Nicholas Braun is currently back on the big screen with three-time co-star Dakota Johnson in the R-rated rom-com “How to Be Single.” He chatted with us about their natural chemistry and growing up using Backstage.
On working with Johnson.
“[Dakota] reached out to me and said, ‘Hey, do you want to play my boyfriend in this movie?’ I would play her boyfriend in any movie. I love her as a person. I love working with her. I feel like we found a lot of nice little moments [on film], and sometimes it doesn’t come as easy. But with her, it really does.”
On ‘mid-20s weird girl-guy stuff.’
“A lot of my friends are going through it. I’m going through different phases of it. I’ve never had a long-term relationship that ends so you can sample around, which is kind of what Dakota’s character wants to do here, but I think you get into your mid-20s, and all rules go out the window and you get a little claustrophobic. I have friends who’ve been in six-, seven-, eight-year relationships who are finding themselves in rocky times because it’s this part of life where it’s, like, ‘I can’t lock it in yet!’ ”
On using Backstage.
“[My dad] and I used to read Backstage, and we would look in the open calls section in the back. I must’ve gone on dozens of open calls. Backstage was a big part of the beginning of my career when I was just looking to do anything to act.”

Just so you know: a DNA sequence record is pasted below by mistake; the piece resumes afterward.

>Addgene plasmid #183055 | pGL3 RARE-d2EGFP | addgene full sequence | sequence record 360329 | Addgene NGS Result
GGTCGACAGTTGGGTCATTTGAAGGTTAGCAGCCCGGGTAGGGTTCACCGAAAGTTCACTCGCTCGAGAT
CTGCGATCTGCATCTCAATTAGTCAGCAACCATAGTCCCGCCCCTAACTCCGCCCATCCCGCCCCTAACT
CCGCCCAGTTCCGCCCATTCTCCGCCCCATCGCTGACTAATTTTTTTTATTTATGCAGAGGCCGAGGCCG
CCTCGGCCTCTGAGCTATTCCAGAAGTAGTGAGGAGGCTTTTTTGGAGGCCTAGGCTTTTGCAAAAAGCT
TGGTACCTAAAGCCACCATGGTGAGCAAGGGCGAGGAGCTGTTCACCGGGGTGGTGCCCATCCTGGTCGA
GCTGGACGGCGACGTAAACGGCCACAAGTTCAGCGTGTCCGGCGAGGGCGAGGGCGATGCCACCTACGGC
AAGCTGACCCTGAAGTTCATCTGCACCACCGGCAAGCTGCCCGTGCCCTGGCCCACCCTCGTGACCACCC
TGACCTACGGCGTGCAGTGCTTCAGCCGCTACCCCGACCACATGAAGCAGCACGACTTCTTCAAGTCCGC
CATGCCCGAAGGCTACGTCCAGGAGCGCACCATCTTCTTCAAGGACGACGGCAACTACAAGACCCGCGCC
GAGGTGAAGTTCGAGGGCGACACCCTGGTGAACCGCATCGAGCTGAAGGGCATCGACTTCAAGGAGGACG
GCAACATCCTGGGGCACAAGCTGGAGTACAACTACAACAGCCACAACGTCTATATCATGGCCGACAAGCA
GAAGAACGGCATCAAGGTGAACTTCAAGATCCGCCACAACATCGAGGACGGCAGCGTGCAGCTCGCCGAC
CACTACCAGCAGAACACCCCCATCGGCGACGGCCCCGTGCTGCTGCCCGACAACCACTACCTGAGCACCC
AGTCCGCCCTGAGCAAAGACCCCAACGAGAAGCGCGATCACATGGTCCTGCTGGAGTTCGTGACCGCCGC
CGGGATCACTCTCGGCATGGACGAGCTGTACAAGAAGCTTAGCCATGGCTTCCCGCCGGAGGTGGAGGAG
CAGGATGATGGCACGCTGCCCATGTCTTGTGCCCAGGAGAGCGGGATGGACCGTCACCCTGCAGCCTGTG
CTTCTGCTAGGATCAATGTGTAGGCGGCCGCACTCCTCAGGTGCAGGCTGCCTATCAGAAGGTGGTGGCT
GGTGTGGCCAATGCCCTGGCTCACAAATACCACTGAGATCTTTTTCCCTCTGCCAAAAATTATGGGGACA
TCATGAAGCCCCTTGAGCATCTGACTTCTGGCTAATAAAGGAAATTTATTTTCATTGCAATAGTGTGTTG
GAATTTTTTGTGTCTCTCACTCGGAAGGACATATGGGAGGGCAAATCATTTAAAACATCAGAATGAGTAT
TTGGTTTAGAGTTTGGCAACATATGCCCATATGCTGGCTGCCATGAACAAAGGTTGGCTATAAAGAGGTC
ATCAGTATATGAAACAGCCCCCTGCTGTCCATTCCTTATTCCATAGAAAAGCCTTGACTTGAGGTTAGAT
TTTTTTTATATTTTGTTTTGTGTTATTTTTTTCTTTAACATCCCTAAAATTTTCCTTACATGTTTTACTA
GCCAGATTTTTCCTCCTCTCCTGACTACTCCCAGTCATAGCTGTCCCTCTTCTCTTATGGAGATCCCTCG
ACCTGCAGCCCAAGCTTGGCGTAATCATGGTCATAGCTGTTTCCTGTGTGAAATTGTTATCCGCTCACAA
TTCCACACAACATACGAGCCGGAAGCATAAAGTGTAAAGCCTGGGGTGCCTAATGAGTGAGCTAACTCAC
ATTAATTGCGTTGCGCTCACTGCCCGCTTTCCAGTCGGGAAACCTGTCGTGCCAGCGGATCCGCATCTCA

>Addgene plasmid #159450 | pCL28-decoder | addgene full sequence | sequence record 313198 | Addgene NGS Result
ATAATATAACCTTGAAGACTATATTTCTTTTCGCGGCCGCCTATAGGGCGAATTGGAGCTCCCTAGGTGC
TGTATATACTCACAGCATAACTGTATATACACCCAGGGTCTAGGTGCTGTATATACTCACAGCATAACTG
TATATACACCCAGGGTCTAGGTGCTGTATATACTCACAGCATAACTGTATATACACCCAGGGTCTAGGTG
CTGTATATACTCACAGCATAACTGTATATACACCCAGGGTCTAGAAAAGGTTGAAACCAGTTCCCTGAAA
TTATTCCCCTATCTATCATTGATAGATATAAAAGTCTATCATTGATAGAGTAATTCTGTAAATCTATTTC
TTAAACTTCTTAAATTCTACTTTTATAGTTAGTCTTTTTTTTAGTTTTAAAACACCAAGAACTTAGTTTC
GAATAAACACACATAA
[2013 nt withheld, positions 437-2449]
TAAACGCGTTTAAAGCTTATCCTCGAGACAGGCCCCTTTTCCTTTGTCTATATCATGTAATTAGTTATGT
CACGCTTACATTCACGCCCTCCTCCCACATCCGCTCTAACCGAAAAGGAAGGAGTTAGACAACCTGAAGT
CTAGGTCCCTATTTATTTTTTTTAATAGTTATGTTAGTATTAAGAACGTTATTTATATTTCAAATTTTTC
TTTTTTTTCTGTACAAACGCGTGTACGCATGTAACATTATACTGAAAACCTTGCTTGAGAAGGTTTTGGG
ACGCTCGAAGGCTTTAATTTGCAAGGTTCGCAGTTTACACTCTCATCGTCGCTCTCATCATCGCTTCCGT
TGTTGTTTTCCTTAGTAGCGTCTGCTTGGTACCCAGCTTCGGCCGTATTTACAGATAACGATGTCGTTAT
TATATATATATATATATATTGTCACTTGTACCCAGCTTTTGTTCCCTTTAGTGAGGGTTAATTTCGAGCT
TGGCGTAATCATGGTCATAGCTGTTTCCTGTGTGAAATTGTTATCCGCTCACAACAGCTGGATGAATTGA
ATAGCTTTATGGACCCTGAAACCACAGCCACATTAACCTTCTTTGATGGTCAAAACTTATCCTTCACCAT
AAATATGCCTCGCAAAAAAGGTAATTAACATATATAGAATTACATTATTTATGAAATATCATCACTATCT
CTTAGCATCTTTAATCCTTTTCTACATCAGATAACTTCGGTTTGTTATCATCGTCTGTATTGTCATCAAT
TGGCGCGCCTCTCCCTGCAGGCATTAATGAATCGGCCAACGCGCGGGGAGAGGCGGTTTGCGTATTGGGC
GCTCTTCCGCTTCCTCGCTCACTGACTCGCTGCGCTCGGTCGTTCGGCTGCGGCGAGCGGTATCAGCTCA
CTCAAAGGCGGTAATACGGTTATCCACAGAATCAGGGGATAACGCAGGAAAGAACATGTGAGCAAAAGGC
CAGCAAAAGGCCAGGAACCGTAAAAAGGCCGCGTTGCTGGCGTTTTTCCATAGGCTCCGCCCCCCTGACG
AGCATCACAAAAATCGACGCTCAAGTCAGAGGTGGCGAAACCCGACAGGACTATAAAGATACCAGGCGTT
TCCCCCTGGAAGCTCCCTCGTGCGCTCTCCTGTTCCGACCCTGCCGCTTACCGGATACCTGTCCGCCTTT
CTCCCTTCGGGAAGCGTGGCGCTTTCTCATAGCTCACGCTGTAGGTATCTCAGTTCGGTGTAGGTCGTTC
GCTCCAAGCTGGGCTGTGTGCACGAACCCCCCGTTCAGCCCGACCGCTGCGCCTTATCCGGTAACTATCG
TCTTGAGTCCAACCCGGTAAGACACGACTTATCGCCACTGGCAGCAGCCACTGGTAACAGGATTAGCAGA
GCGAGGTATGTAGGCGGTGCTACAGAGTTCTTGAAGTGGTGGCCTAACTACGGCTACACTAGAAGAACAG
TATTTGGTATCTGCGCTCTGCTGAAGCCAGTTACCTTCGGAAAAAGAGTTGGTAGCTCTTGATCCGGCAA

On catching the acting bug.
“My dad started [acting] when he was 54 years old, and I was 5 years old. He started going to acting class while he was working a more corporate job, but he was doing it on the side, and when he would see me on the weekend, he would tell me, like, ‘This week I worked on the Meisner technique and repetition!’ He would have scenes that he would prepare for the next week of class, and I would read them with him and run lines with him and help him memorize. Basically whatever he learned, he would funnel it down to me. And that’s how I caught the bug.”
On dream roles.
“I would love to do some big comedies where I just get to work with other amazing comedic people and do a lot of improv and just do some funny shit—outright comedy stuff. Then on the other hand, there are a lot of directors that I dream of working with: Spike Jonze and Ang Lee and Woody Allen. From that side of the coin, it would be great to start working on some roles and stories that are really intimate and complex. I want to be able to do it all and to feel like there are no doors that are closing for me.”